Doug sent in this interesting comment in which he is essentially suggesting that Adam and Eve lost everlasting life:
Adam and Eve did nothing to get or deserve the blessed state and paradise God put them in. It was God’s free gift of grace. But that does not mean that they couldn’t do anything to ruin it. When a believer stops believing, he becomes an unbeliever.
I believe that there is a lot of confusion in this question.
Those first two sentences are all unmistakably true. Adam and Eve were gifted being in the Garden (Greek, paradeisos, paradise) of Eden. Yet they did do something that resulted in their being expelled from the Garden. Of course, by the words ruin it, Doug evidently does not mean that they were expelled from the Garden. He appears to mean that they stopped being believers and lost everlasting life.
But if a believer stops believing, he does not become an unbeliever.
Doug does not indicate what he thinks Adam and Eve believed and then stopped believing. He seems to think that they believed the saving message before the fall and then stopped believing it. But there is no indication in Genesis or anywhere in the Bible that they believed the saving message before they fell or that they stopped believing it once they did come to believe it.
Like the angels, Adam and Eve were created in a state of innocence. They had a relationship with God that was potentially eternal. However, as in the case with the angels, it was possible to break that relationship.
Before the fall, our first parents could not believe the saving message because it was not yet in place. The promise of everlasting life only came into being after the need arose.
In the case of the angels, once they fell, that was it. There is no redemption for fallen angels. Christ did not die for them.
In the case of Adam and Eve, when they fell, God made provision for them (Gen 3:15). He promised that by faith in the coming Messiah they would have everlasting life and that they would be forever in His kingdom (Gen 3:15; cf. Gen 15:6).
Adam and Eve most likely believed in the Lord for justification/everlasting life the moment they heard the promise of Gen 3:15.
Before they fell, they did not need the Lord Jesus to die for them, and they did not need (or have) everlasting life. After they fell, they needed His death to make them savable, and they needed to believe in Him in order to be saved. And they did believe in Him.
Did they ever stop believing in Him? I see no evidence of that in Scripture. They appear not only to have persevered in faith, but also in good works.
But let’s consider Doug’s general question: Does a believer who stops believing cease to be a believer? The answer is no. And the reason is simple. In the Bible, a believer is anyone who has ever believed in Jesus for everlasting life (John 3:16; 11:26). Once a person believes, he is eternally secure and is forever in the category of “believer.”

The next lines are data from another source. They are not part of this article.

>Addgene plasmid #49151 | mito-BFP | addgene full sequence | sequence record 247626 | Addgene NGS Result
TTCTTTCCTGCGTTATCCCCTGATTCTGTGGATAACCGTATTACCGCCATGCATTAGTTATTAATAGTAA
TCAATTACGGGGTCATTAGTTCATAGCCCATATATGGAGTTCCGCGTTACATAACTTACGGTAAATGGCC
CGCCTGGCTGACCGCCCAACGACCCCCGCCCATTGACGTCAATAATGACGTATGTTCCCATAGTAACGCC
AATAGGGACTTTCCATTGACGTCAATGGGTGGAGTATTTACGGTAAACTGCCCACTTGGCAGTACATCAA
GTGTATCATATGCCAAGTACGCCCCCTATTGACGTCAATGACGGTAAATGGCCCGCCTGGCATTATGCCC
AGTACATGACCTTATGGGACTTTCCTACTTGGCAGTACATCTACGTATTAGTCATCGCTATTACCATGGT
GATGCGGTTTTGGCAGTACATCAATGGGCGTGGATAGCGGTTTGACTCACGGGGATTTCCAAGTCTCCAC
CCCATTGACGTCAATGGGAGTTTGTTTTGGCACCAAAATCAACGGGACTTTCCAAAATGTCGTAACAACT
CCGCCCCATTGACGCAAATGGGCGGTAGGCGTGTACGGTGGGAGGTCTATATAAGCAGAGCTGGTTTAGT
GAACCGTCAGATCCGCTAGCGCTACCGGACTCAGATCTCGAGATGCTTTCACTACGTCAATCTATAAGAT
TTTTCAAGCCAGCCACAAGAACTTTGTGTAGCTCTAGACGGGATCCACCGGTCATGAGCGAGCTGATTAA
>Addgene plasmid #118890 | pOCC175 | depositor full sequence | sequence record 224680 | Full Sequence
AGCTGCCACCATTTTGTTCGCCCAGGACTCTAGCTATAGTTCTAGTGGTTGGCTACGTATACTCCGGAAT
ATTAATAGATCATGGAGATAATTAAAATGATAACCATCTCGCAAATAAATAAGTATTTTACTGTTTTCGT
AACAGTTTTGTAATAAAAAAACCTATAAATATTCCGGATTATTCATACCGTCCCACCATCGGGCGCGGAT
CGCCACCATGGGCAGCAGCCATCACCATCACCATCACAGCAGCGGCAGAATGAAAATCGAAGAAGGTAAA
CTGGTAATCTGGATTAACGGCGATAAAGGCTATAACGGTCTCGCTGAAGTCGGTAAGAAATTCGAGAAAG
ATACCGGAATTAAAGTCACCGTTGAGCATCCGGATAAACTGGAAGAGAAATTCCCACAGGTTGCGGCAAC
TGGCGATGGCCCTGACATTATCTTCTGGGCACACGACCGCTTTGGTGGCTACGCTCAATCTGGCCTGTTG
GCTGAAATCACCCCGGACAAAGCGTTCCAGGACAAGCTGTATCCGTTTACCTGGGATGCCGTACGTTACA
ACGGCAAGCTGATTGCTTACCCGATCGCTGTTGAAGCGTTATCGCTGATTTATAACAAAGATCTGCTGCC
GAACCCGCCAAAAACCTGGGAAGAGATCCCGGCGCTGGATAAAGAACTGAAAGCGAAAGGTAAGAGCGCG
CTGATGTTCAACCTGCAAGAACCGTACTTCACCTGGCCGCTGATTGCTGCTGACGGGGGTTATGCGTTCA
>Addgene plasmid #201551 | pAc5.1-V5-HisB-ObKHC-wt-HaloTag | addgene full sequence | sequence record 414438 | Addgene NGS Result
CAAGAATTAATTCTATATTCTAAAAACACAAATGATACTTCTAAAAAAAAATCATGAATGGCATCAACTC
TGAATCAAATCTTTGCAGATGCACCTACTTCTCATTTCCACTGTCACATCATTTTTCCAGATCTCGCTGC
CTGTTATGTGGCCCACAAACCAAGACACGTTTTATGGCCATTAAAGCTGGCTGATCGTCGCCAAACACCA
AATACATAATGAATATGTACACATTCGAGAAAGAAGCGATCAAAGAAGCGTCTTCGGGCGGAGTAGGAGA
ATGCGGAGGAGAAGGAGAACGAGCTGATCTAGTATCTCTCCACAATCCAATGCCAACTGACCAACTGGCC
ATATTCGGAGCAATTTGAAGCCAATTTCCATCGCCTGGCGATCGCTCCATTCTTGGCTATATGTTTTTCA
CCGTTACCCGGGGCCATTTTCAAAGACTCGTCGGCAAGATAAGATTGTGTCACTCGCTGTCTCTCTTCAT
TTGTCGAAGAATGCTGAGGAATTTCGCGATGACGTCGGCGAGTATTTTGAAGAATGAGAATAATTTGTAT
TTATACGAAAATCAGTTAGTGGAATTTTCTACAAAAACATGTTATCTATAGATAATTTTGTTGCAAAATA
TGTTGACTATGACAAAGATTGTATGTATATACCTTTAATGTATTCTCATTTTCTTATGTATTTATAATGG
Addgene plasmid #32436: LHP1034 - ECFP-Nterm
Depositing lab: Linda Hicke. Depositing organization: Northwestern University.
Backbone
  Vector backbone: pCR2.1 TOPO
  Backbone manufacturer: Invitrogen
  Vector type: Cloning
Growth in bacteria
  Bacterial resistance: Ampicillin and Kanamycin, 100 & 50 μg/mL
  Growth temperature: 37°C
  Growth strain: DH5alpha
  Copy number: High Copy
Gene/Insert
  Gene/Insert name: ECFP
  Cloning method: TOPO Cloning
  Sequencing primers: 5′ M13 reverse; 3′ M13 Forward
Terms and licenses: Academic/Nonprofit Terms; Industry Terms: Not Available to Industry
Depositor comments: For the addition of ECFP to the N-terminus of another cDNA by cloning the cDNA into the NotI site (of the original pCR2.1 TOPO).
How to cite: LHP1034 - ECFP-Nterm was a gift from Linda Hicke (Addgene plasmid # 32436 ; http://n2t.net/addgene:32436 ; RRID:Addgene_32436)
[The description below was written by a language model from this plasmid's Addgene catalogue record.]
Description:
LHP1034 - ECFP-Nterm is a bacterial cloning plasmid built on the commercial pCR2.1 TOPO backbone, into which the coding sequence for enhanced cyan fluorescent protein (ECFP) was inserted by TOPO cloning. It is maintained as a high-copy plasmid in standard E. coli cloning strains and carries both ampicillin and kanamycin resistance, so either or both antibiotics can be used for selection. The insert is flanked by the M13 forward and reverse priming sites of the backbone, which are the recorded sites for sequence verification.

I realize that it does not make sense to many that a person who stops believing could still be called a believer. Isn’t that contrary to logic?
No. In Greek, a participle with the definite article functions as a noun. So, the words ho pisteuōn, “the one who believes,” equals the believer. Jesus said that the believer will never perish and has everlasting life (John 3:16). That is true the moment one believes. One does not become a believer only after a lifetime of persevering in faith until death. If that were true, then no living human being would be a believer. We’d all hope to become believers if we persevered in faith until death.
I heard an excellent illustration from John Niemelä at our 2022 conference. He said that in the Greek OT the expression the manslayer, ho phoneuōn in Greek (Num 35:12, 21 in the LXX), is a present articular participle, just like the believer (ho pisteuōn). The manslayer was a person who accidentally killed someone. He did not have to kill more than one person to be a manslayer. In fact, almost always the manslayer was one who accidentally killed one person and then had to flee to a city of refuge to avoid being put to death.
Let’s say someone accidentally killed someone yesterday. Would he still be a manslayer today? Of course. A month from now? Yes. A year? Yes. A decade? Yes. One need not keep killing people to remain a manslayer.
The same is true in the NT regarding John the Baptist (ho baptizōn, Mark 6:14). He was still called the Baptist long after he had died and had stopped baptizing. Some might say that title no longer applied to him. But Scripture says he is still John the Baptist, John the one who baptizes.
I expect to see Adam and Eve, our first parents, in the Millennium. And I expect to see all who, like them, have believed in Him for everlasting life, whether they persevered in that faith or not. Once a person is saved, he is always saved.